Articles of Interest

What Can We Do About Bullying?

By Virginia Afman, LCSW, Clinical Supervisor of Outpatient Child and Adolescent Mental Health Services

Bullying is a complex issue and takes many forms. Social and verbal bullying are reported to be the most frequent and can happen either directly in the person’s presence or indirectly through the spreading of rumors and gossip. I have heard stories from children about their classmates excluding them from any social contact. One first grade girl told me that when she would sit down at a lunch table, the entire table of girls would get up and move to another table. If only one girl would have extended friendship to this child, it would have made a world of difference to her feelings of low self-esteem, isolation, and sadness. Physical bullying happens less often, and least frequent is cyber-bullying. Most bullying occurs in school, on school grounds, on the school bus, or other places where children gather in groups.

Those most vulnerable to being bulled are children who are less popular or who are perceived as “different” or weak. Children who are seen as annoying or who may have anxiety or depression are at a higher risk of being bullied. LGBT youth are often seen as “different” and therefore at an increased risk. This doesn’t mean that these children will definitely be bullied but that they are more at risk for being bullied. In addition, some children report being bullied by their friends.

Bullies usually view violence in a positive way, are easily frustrated, and have difficulty following the rules. It is possible that some children have experienced bullying on both sides of the coin – by being bullied and by being the bully.

Putting an end to bullying is also a complex issue, and sometimes the advice that adults give to kids is ineffective. When children reach out to a trusted adult and tell them about being bullied, they are often told to “ignore the bully.” Bullying does not just go away on its own. Most likely, the child has already been trying to ignore the bullying, and it hasn’t worked. Telling the child that the bully is really weak or miserable also doesn’t help. Even if this is true, it doesn’t help a child with his/her own feelings of humiliation.

What can parents do to help kids affected by bullying? The Bully Project offers 10 tips for parents of children who have been bullied:

1. Make it safe for your child to talk to you.
Try not to have an emotional reaction but instead listen to your child to ensure you completely understand the situation. Is it bullying, peer conflict, or a misunderstanding? Remind your child that everyone has a right to feel safe and happy at school and applaud the courage it took for your child to take a stand and talk to you.

2. Teach your child to say “Stop!” or go find an adult.
Research shows that most bullies stop aggressive behavior within 10 seconds when someone (either a victim or bystander) tells the perpetrator to stop in a strong and powerful voice.

3. Talk with your child’s principal and classroom teacher about the situation.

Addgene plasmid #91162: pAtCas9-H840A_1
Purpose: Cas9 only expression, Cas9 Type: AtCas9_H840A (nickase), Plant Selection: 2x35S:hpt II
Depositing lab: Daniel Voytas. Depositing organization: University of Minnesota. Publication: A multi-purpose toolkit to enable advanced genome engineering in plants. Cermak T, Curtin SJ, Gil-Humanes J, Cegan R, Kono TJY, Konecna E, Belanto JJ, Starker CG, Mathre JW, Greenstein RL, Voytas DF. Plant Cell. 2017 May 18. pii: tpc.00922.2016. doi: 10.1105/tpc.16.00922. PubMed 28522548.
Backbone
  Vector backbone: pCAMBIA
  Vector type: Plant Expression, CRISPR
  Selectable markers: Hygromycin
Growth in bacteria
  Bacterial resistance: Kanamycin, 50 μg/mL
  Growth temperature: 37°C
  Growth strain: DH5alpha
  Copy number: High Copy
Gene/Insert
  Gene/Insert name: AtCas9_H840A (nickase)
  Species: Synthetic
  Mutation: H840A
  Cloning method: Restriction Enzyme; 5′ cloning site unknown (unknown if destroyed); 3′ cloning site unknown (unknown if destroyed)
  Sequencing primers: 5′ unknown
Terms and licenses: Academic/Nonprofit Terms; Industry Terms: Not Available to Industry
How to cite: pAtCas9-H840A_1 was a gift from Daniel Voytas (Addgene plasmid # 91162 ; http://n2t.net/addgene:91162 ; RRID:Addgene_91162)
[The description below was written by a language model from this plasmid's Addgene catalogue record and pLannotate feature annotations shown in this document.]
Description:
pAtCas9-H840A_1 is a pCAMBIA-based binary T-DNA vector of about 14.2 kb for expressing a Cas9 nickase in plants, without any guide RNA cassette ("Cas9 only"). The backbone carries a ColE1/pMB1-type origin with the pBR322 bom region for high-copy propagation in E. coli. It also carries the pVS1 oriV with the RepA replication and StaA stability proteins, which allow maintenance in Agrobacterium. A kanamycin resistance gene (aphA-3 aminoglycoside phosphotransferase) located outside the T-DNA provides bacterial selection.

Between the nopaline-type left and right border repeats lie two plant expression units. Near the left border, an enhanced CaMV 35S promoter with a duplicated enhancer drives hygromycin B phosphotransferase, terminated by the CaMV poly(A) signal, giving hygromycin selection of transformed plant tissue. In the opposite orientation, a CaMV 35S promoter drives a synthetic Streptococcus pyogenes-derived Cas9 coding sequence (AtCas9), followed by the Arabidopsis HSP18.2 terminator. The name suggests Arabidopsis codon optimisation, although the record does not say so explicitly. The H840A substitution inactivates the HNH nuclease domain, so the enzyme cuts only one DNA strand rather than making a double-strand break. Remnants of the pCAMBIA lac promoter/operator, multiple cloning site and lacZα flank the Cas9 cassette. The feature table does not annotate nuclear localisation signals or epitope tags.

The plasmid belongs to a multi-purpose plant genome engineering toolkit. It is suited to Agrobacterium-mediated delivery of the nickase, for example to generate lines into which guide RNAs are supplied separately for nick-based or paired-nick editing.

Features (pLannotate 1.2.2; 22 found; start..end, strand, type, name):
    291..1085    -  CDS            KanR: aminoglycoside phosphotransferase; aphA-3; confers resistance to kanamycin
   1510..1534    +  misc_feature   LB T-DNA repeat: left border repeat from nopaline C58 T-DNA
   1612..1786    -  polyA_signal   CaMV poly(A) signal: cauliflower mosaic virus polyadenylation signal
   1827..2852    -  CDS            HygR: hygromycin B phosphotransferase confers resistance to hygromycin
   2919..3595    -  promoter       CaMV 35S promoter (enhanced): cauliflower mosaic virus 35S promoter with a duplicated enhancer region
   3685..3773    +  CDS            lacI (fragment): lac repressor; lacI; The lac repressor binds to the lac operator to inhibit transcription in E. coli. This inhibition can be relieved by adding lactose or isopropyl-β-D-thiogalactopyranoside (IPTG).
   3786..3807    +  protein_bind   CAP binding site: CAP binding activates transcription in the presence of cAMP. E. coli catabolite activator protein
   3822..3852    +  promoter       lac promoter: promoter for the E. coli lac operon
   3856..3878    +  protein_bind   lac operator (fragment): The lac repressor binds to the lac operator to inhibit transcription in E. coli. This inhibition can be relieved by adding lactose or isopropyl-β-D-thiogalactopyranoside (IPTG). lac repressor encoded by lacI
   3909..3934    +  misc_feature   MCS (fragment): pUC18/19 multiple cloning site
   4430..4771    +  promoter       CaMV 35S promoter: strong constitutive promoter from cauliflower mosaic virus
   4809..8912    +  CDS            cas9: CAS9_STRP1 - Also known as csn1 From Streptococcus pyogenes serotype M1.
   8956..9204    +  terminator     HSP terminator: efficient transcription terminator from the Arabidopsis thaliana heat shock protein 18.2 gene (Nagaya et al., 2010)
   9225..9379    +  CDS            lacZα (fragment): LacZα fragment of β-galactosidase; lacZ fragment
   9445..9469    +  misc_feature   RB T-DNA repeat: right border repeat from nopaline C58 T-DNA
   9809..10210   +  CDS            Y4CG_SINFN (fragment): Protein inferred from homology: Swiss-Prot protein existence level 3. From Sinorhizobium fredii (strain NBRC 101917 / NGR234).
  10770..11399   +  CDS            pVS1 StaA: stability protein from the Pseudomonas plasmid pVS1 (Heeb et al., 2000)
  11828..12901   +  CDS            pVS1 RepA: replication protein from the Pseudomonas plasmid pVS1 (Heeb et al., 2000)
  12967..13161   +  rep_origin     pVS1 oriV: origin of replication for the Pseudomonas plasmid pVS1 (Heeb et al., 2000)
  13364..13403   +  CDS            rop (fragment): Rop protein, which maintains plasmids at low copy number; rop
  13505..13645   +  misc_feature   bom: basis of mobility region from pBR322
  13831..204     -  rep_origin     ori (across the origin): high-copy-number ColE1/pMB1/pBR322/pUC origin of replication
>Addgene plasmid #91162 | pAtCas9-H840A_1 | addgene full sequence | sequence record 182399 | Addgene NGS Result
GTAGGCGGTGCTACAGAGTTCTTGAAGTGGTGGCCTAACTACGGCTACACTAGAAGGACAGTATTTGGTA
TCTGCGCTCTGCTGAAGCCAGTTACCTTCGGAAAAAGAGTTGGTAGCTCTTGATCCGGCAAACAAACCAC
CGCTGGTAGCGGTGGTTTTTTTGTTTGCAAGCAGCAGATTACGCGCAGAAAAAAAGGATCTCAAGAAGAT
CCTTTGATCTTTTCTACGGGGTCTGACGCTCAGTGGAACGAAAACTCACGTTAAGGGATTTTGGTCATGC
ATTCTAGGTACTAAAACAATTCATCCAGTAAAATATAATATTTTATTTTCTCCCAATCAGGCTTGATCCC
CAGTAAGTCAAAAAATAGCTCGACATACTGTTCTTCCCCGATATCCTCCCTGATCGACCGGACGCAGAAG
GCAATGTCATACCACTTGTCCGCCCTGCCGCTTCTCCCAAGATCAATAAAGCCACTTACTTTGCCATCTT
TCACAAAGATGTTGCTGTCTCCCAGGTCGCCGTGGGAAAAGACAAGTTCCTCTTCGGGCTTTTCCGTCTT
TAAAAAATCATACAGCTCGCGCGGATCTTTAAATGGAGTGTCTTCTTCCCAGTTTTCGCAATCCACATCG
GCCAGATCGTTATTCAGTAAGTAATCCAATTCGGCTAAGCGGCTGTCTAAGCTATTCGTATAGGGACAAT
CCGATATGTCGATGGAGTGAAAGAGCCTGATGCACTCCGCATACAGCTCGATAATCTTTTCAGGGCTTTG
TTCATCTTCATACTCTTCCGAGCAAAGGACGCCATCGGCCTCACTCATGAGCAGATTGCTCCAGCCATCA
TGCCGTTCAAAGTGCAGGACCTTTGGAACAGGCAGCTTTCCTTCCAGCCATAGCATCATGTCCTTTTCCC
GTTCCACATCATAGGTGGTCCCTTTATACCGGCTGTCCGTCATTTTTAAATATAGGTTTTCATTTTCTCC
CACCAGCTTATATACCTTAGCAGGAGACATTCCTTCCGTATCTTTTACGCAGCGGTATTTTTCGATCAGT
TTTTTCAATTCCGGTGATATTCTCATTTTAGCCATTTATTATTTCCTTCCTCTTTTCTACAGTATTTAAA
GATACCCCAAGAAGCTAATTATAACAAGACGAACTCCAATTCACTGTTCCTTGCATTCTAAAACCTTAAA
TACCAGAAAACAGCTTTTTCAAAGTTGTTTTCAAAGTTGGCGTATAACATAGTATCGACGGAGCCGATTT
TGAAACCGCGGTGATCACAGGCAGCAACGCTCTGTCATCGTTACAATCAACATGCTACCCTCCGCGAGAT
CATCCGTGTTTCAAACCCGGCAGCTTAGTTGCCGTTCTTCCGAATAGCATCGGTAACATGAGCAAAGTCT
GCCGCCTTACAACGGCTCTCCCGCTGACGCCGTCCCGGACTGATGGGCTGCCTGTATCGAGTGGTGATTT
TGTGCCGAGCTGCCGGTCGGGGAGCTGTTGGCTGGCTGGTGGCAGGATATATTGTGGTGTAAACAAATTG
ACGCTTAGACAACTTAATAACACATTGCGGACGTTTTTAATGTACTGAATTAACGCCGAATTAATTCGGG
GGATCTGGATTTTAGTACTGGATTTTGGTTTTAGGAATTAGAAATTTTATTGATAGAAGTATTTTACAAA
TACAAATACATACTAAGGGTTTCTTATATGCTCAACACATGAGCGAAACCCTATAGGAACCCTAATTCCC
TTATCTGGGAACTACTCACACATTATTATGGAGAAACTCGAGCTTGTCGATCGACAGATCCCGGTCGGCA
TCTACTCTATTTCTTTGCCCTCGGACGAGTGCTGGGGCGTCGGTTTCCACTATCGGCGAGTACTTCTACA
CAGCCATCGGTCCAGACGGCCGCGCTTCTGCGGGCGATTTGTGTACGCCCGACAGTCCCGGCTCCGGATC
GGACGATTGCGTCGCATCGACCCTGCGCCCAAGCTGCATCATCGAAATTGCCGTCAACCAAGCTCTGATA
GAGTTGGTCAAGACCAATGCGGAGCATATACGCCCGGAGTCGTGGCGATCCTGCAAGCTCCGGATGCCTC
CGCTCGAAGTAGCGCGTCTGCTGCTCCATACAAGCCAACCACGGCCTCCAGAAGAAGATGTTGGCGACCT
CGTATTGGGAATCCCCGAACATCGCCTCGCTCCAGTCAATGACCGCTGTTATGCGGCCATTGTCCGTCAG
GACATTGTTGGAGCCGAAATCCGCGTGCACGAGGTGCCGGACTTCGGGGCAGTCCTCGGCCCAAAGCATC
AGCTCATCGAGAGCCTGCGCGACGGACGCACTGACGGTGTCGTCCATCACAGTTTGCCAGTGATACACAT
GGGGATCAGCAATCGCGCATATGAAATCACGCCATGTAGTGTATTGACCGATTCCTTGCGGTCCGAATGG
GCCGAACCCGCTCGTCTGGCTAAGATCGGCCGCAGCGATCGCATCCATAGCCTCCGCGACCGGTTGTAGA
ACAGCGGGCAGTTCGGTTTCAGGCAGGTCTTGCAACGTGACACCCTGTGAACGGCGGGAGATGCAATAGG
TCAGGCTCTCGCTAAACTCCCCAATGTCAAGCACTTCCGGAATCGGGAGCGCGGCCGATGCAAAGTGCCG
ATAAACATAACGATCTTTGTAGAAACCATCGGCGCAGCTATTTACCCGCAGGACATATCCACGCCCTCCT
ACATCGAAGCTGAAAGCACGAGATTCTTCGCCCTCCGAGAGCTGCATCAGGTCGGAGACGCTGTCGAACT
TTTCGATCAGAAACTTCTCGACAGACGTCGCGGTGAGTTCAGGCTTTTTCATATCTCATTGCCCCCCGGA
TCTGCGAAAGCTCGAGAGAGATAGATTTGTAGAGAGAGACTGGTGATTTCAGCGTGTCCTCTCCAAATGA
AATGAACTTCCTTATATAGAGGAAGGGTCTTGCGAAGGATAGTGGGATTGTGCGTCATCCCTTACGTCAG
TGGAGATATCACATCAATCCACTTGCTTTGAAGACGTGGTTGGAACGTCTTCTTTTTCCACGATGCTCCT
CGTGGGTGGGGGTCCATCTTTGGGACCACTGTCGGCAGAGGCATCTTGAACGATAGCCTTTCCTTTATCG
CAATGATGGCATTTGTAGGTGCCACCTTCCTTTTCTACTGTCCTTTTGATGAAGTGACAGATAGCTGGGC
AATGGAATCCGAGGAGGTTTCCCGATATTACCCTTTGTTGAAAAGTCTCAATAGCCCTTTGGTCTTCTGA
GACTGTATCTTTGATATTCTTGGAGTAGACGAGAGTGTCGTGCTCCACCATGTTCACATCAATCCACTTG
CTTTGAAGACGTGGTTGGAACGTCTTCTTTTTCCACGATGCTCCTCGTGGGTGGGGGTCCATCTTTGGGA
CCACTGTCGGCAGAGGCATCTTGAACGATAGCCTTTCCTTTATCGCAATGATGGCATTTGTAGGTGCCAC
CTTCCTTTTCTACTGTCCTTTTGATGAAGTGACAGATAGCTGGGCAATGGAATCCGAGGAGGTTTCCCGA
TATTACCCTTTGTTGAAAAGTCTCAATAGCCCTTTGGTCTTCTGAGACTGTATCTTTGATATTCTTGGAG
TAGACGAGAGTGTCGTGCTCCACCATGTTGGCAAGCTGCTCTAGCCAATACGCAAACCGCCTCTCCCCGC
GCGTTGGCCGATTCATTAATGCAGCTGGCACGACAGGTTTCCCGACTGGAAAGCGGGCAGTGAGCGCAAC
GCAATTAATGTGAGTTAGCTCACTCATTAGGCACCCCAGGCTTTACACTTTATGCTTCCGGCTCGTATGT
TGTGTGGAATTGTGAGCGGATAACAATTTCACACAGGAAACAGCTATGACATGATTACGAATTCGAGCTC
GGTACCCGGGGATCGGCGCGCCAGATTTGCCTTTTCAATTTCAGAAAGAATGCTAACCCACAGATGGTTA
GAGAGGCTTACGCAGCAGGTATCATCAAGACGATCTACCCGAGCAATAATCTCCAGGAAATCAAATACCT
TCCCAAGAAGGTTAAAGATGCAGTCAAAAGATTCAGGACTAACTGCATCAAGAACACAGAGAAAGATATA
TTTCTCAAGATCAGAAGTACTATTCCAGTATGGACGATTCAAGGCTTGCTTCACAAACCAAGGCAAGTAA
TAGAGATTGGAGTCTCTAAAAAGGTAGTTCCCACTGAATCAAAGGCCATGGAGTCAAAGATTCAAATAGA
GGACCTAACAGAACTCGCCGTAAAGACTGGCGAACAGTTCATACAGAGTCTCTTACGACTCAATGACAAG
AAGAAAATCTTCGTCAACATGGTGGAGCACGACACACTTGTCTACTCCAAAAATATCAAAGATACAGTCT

Most bullying happens when adults are not around to witness. It is important that the school become aware of what is going on.

4. Arrange opportunities for your child to socialize with friends outside of school to help build and maintain a strong support system.

5. Don’t go it alone.
Parents may discover previously unnoticed vulnerabilities of their child. In addition to working with the school, reach out to physical and mental healthcare workers to discuss concerns about diagnosed or undiagnosed learning issues, depression, anxiety, eating disorders, etc.

6. Encourage your child to stick with a friend or buddy at recess, lunch, in the hallways, on the bus, or walking home. There is safety in numbers.

7. If cyberbullying is an issue, teach your child to bring it to the attention of an adult, rather than responding to the message.

8. Help your child become more resilient to bullying.
First, provide a safe and loving home environment where compassionate and respectful behavior is modeled consistently. Second, acknowledge and help your child to develop strengths, skills, talents, or other positive characteristics that may help your child be more confident among peers at school.

9. Provide daily ongoing support to your child by listening and maintaining ongoing lines of communication.

10. Follow up.
Be sure to stay in touch with your child and the school to avoid a relapse of the situation once it has been resolved. As a last resort, consider moving your child out of the school or social environment. This may be a necessary action, and it sends the message that your child does not have to tolerate such treatment. Once established, social reputations among peers can be very difficult to eliminate. A fresh start in a new school environment may be a viable solution.

Is it realistic to think we can eliminate bullying in our lifetime? The answer to this question depends on how much effort we are willing to put forth in establishing a culture shift to more caring, compassionate, and gentle communities. I am reminded of Mahatma Gandhi’s statement, “You must be the change you wish to see in the world.” We can start by modeling respect and tolerance for differences and by teaching our children to be upstanders instead of bystanders when there is injustice.